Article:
The danger of California’s four-month methane release
With a population of over 22 million and one of the most industrial cities in the country, it’s no surprise that southern California is ranked number one in the United States when it comes to air pollution. As Los Angeles is known for its warm temperatures and minimal precipitation, it adds to the formation of the ozone layer. With both of these pollutions putting human health at risk, the Environmental Protection Agency has stepped up in order to warn the public about these potential hazards. Their most recent study concluded that ozone pollution causes respiratory endangerment, leads to premature heart problems and can affect reproductive and developmental systems.
With the recent event of the Porter Ranch gas leak, officials are taking more precautions with its emissions of harmful substances in the region. Porter Ranch lies just outside of Los Angeles. According to the L.A. Times, the four-month leak was plugged in February.
Porter Ranch, home to over 30,000 people, is a smaller city outside of Los Angeles. It also houses 115 defunct underground oil wells, owned by the Southern California Gas Company.
As Newsweek reported in January, “On Oct. 23, 2015, workers at a storage facility discovered that a 7-inch casing in one of the wells had ruptured, continuously pouring methane into the atmosphere.”
While it should be noted that methane is not a known killer, it can cause bloody noses, vomiting and even rashes. Many residents living close to the spill site were relocated to temporary housing, and have been away for more than four months.
Tori Zavala, a resident in its neighboring town Santa Clarita, said the gas leak even reached the atmosphere engulfing her area. Her community was simply given a warning about the harmful impacts the leak could cause, but no action was taken to evacuate homes.
Peter Hilkene, an environmental science and management major at the University of California Davis, explained the leading contributors to air pollution in southern California. He said the majority of air pollution comes from everyday use of vehicles such as cars, trucks, trains and boats. This is unlike most other regions, “where the majority of air pollution comes from coal-burning power plants,” he said.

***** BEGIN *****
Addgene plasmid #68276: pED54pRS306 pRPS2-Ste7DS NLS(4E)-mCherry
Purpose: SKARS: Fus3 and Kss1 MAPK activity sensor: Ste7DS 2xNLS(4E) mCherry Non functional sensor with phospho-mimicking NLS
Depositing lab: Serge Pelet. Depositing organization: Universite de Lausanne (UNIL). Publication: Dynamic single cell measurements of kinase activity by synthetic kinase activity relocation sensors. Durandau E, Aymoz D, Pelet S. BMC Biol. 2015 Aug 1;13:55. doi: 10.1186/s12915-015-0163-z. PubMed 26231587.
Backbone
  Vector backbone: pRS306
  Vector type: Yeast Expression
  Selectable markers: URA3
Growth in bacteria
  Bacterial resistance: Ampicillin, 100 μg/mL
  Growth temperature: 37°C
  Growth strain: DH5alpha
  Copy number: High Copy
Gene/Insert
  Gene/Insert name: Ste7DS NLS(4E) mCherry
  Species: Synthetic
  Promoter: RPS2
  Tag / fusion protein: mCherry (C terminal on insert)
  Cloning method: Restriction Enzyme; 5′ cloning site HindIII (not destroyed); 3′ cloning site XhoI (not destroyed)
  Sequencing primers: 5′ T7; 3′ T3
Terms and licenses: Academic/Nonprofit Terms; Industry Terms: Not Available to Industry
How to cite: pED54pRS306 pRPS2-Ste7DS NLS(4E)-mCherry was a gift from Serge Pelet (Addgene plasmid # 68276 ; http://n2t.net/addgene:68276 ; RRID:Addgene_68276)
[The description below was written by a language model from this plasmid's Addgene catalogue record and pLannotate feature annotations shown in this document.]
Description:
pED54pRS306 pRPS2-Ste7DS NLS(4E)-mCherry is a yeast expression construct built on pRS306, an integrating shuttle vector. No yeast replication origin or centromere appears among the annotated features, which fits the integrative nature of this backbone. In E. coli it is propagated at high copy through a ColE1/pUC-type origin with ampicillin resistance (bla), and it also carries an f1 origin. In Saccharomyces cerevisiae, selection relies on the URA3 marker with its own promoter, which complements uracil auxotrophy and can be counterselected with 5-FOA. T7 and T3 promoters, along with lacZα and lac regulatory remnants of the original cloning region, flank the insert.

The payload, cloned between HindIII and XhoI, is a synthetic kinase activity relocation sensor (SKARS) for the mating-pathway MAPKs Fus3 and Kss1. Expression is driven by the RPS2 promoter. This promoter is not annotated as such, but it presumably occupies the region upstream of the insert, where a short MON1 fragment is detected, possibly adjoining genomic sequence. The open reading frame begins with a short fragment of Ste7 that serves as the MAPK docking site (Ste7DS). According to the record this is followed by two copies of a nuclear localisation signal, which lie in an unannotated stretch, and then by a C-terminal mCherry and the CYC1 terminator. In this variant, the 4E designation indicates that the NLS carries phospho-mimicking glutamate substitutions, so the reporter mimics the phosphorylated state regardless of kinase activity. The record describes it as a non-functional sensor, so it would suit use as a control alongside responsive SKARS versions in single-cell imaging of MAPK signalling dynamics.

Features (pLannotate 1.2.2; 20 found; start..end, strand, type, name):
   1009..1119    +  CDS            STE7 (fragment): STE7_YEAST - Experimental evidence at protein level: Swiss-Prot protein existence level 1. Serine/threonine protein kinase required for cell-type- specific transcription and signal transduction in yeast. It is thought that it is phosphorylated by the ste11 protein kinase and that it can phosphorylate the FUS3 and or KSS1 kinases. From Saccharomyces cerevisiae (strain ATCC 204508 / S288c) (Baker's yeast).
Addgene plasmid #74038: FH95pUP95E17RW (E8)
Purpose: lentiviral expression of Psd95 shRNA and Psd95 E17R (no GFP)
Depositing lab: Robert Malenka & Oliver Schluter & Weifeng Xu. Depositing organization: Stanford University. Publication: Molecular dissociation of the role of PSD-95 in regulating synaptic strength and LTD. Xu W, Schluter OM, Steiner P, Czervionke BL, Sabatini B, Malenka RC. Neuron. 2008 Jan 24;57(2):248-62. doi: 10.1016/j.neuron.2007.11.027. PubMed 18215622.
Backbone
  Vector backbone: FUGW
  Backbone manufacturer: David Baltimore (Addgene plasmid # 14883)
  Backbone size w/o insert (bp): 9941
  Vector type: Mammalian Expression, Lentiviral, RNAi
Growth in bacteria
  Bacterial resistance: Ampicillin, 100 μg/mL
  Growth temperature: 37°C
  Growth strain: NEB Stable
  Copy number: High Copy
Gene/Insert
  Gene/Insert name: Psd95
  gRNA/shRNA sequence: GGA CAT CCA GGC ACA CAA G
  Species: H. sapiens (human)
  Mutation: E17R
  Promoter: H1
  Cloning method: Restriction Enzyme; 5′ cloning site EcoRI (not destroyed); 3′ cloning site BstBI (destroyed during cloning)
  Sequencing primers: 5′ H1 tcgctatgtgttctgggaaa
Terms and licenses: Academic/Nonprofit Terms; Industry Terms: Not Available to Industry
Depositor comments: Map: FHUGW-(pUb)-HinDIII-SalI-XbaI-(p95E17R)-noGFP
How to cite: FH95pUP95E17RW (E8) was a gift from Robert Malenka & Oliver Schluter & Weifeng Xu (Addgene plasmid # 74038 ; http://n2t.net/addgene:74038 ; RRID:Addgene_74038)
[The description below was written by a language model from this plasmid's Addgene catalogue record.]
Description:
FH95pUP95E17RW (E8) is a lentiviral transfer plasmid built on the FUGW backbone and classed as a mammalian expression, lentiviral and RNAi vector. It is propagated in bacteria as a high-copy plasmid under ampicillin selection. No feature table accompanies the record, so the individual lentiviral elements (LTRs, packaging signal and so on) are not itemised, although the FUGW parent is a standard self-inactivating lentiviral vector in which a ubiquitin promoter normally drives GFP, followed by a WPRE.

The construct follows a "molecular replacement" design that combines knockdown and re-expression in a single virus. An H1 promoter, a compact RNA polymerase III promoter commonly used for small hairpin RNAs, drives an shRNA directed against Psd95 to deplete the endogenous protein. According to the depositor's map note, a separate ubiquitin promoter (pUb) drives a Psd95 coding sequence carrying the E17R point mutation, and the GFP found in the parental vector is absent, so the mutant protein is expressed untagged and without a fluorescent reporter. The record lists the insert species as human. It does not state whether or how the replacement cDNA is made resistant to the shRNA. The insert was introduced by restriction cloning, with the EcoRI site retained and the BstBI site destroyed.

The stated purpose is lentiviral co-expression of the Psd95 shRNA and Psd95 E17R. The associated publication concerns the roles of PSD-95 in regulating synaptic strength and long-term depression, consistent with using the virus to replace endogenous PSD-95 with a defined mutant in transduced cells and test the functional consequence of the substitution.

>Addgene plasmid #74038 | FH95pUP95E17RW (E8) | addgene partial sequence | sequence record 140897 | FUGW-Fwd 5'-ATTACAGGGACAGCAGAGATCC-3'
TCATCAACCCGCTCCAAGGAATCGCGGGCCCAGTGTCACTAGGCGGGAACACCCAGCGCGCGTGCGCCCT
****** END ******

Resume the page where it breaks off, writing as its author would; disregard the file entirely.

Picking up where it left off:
Hillkene added that the most common gasses produced by these fuel sources are carbon dioxide, particulate matter, hydrocarbons and carbon monoxide. These gases contribute to hazardous emissions in the tropospheric ozone, which make up the brown haze, or smog, that can be found in Los Angeles. With very little public transportation and a growing population, things aren’t looking so green for southern California.
On Feb. 18, state officials said that the damaged well was permanently sealed. Researchers estimate that over 97,000 tons of methane, as well as 7,300 tons of ethane, were released into the atmosphere during the four month-long leak, “effectively doubling the methane emissions rate of the entire Los Angeles Basin,” according to the Los Angeles Times. This is likely to keep California from meeting its end-of the-year greenhouse gas emission target, and it’s only February.
However, it’s not all bad news for the environment in California.
The University of California Berkeley is considered to be one of the top 10 greenest colleges in the country, according to Popular Mechanics. Kristen Flores, a conservation and resource studies major at UC Berkeley, gave her insight on what her campus does to minimize air pollution. Berkeley encourages its students to take public transportation instead of driving their own cars to campus. As an added incentive, bus passes are included in their students’ tuition. The UC also hosts several annual events on campus to raise awareness on environmental issues that are pertinent in today’s society. To earn their reputation as the greenest UC in the state, they ask their students to compete in a Cool Campus Challenge. The event simply has participants log their carbon-reduction activities, spreading the word to be eco-friendly.
Flores encourages everyone to participate in lessening our own carbon footprint through simple everyday actions. “Reducing meat in one’s diet is a great way to reduce the carbon footprint,” Flores said.
The Guardian concurs: “The [U.N. Food and Agriculture Organisation] said emissions associated with livestock added up to… 14.5% of all human-caused greenhouse releases,” it reported in Sept. 2013.
Through individual actions, anyone can help contribute to decrease harmful carbon emissions into our atmosphere, and with the events at Porter Ranch likely to cause a huge change in the atmosphere, every attempt counts.
Erica Noboa is a sophomore cinema and photography major who is glad to be free of the scary SoCal air. Email her at firstname.lastname@example.org.